Cheap Thai fruit in Phang Nga

The rainy days are with us again in the Andaman region right now. On a heavy rainy day, rubber plantation work is impossible. Villagers in Thayu of Phang-Nga then turn to harvest their fruits in orchards to put products on sale and urge people to consume Thai tropical fruits. More details are in our special report today.

Driving on the main road from Phang-Nga to Phuket, we can see many fruit stalls along roadsides. The distinctive ones are in Thakuathung district at a village called Thayu. There are many fresh direct from orchards tropical fruits put on sale at cheap prices.

They are local durians, rambutan and mangosteen, all direct from the farms at their back yards. Some may not like the smell of durian, but to many, like most Thais and Chinese or those from Brunei Darussalam, they are fond of durian also known as the king of fruit. Not only freshly sold, the durian can be transformed into preserved food, with no additional preserved substance added.
( Shopper / consumer: Whenever I pass on this road, I stop to shop for some fruits. They are good quality and I do want to support Thai farmers. They work hard and I also love Thai fruits.)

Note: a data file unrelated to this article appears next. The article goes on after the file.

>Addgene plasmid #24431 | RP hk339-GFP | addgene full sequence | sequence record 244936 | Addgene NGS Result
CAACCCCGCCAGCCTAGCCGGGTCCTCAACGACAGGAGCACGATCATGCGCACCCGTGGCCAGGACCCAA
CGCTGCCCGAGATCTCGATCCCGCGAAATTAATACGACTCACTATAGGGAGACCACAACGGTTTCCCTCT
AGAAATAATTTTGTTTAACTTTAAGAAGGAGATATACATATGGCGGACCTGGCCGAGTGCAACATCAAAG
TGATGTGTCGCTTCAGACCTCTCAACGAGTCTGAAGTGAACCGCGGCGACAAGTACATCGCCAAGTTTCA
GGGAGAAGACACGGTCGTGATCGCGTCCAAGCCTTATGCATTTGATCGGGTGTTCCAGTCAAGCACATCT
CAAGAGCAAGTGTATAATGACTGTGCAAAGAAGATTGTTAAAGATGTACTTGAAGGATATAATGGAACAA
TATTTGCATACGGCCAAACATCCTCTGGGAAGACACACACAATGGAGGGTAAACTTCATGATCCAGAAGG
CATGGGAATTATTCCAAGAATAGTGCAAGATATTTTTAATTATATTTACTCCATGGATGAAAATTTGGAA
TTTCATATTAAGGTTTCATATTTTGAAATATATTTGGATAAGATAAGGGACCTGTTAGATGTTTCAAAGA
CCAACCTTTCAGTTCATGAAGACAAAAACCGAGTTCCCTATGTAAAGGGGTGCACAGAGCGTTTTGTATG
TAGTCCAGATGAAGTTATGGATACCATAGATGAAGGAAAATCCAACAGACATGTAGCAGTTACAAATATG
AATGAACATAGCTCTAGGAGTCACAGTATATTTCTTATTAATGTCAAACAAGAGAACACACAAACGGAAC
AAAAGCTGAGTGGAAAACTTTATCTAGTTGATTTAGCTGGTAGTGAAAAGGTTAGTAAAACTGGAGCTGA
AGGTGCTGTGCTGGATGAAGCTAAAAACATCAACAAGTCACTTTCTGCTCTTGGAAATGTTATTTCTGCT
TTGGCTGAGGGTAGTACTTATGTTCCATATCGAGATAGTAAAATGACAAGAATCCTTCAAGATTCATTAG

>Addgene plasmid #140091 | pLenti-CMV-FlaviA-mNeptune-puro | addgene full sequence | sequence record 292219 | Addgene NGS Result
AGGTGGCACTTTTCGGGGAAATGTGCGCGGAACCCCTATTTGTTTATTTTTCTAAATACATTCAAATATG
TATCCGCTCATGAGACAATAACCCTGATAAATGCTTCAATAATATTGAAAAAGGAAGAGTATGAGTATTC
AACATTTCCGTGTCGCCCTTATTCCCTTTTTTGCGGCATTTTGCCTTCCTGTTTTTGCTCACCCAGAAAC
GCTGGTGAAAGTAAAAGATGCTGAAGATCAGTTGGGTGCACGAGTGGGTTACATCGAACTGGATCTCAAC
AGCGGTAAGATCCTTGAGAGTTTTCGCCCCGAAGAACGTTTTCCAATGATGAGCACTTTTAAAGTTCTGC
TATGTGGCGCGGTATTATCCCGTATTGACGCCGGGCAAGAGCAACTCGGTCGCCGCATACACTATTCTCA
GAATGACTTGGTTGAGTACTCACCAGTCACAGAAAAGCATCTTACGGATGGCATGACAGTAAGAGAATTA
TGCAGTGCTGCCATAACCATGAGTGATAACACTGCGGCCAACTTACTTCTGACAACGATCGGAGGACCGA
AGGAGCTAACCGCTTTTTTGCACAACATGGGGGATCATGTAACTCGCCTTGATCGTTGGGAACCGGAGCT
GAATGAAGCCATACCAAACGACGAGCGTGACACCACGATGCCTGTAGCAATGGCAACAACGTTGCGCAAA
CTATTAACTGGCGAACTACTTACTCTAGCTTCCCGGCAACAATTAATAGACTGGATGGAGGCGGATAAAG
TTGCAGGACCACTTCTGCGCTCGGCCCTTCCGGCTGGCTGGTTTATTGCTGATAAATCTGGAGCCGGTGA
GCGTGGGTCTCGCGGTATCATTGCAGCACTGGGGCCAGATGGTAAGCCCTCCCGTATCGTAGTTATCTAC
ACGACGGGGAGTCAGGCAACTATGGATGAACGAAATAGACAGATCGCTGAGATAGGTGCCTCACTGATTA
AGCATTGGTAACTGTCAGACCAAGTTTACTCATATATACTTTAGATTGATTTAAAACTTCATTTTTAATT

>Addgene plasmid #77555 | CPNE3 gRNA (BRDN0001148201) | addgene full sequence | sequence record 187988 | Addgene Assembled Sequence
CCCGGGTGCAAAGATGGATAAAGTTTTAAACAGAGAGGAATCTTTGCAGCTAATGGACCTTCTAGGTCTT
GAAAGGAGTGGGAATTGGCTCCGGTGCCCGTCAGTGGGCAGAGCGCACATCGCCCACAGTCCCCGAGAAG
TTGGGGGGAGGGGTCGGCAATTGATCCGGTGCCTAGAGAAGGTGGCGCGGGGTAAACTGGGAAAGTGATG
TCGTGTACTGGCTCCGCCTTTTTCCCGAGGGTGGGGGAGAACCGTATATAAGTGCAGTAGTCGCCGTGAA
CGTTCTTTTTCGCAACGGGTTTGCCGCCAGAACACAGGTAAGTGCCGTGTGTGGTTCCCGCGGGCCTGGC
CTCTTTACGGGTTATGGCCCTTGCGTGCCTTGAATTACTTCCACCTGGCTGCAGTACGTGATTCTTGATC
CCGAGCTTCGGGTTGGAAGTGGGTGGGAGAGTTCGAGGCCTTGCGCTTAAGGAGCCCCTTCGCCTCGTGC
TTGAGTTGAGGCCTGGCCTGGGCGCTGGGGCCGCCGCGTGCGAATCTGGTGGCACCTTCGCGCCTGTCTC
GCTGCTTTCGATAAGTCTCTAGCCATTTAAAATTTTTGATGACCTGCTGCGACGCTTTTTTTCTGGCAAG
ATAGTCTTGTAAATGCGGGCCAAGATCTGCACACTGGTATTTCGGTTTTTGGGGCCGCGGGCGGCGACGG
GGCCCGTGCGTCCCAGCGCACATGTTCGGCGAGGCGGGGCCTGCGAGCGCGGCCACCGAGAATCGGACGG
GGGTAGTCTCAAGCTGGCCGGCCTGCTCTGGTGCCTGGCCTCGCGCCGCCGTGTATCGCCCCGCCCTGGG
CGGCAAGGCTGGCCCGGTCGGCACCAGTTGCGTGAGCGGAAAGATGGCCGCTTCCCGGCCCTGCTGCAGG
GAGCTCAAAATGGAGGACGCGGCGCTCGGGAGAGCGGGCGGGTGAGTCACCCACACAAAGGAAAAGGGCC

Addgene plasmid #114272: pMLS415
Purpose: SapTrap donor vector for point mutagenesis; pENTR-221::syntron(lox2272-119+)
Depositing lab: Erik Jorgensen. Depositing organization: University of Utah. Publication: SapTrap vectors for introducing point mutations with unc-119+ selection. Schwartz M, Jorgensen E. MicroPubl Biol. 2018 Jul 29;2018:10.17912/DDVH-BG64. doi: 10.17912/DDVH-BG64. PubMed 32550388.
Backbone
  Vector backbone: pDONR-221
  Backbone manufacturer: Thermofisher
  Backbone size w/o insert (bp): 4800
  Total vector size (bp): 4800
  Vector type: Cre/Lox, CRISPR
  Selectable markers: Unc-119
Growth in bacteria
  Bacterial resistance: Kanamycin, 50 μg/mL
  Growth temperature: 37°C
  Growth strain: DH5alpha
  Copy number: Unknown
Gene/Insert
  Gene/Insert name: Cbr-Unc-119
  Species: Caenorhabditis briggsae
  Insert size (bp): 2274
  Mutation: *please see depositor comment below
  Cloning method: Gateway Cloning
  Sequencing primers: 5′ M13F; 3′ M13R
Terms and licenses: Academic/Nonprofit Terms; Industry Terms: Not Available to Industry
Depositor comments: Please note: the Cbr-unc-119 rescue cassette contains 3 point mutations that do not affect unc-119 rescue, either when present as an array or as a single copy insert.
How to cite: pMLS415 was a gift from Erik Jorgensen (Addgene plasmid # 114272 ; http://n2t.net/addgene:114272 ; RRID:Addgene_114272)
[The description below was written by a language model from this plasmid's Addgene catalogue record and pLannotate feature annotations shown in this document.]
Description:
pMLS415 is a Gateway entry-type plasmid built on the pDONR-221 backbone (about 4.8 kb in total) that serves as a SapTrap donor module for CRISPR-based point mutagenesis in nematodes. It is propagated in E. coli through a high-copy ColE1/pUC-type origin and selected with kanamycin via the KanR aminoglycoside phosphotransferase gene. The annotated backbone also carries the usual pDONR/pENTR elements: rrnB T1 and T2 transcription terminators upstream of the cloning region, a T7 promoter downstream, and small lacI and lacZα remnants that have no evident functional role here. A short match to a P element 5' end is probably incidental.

The villagers here have been living with sustainable economy or sufficiency principles advocated by HM the King.
A local scholar, Uncle Per as he is called by many, or Sompong Pornpol, plays leading roles in educating and being a role model for residents here. He is not only good at farming but also lays out or suggests marketing plans or sales channels for local farmers. Most fruits are available at economical prices to attract repeat customers. Some are sold at wholesale for middlemen to take to other provinces.

(Sompong Pornpol / local scholar Our fruits are popular among Thais and Chinese tourists in particular. The Chinese visitors normally like to taste and we make good sales when they visit. We welcome Thais or foreigners to taste or try out our products. We want Phang-Nga fruits to be well-known whether you buy from Thakua Thung or Thayu. )

(Mayuree Chinda / Orchard farmer I do not earn income from rubber plantations in the rainy season. We rely mainly on fruits sales. ) This is another good example of Thai agriculturalists who adapt and apply to seasons. They of course need plans and unity and get together as a group to share and earn a living and they said they want to promote Thai or tropical fruit consumption. If you drive near those fruit stalls, they kindly request that you stop by and try freshly picked Thai fruits in Phang-Nga.